Colombia’s FARC rebels on Monday announced they had captured an alleged military spy in the south of the country. Both the FARC and the defense minister asked the Red Cross to facilitate the soldier’s release.
According to the guerrillas, the soldier was caught at an undisclosed location, but belonged to the Juanambu batallion in the southern city of Caqueta.
The rebels claimed that the soldier had been posing as the assistant of a lumber truck driver in order to carry out intelligence work for his unit.
In order to secure a quick release, the FARC leadership asked the Red Cross to facilitate a swift release of the “prisoner of war.”
Additionally, the FARC urged the military to end military operations “that do not just put the lives of their soldiers at risk, but moreover threaten the unilateral ceasefire” the guerrillas called in summer 2014 and came into force on July 20.
Since then, and in order to deescalate the armed conflict while negotiators try to agree on a peace deal, FARC units have largely complied with the unilateral truce while the military has drastically diminished the number of military offensives targeting the FARC.
The Defense Ministry said on Twitter that it had asked the Red Cross on Friday already to begin the procedure to release the captive soldier.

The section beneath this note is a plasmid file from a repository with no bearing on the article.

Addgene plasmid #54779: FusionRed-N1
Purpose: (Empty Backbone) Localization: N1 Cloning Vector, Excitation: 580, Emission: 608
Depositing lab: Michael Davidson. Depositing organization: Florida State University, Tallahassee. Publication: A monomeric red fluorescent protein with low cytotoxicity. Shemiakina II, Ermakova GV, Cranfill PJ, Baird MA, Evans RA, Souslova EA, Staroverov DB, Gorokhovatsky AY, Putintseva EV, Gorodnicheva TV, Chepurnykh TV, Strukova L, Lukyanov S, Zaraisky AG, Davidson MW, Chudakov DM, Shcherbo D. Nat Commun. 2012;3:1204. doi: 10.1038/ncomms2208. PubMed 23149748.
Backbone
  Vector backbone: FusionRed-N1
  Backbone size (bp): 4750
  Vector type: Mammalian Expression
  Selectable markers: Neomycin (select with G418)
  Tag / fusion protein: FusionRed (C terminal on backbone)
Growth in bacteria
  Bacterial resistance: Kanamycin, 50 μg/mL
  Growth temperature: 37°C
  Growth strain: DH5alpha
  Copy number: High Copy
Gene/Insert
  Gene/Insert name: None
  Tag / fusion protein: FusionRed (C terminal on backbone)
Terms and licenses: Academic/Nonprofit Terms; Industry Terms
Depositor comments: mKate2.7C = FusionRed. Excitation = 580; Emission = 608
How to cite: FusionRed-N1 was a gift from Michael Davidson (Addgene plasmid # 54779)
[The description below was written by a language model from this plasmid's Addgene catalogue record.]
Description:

.@CICR_co fue contactado desde el viernes para liberación del soldado Rojas exclusivamente en manos de las Farc.
— Mindefensa Colombia (@mindefensa) December 7, 2015
Following the FARC’s announcement, the Red Cross said it agreed to facilitate the release.
International law dictates that combatants captured in combat must be delivered to neutral intermediaries as soon as possible.
For decades, the FARC ignored this and held captured soldiers captive for years, in some cases even longer than a decade, as leverage in negotiations that sought the release of captured and imprisoned guerrillas.
Juan Manuel Santos
After the FARC in 2012 banned kidnapping, the guerrilla group also began complying to international humanitarian law and has released captured soldiers to the Red Cross.
The group that was formed in 1964 is currently engaged in peace talks with the administration of President Juan Manuel Santos, seeking a negotiated end to the conflict.
Both Santos and FARC leader “Timochenko” have promised to finalize these talks before March 23 next year, but have since indicated that that deadline may not be met.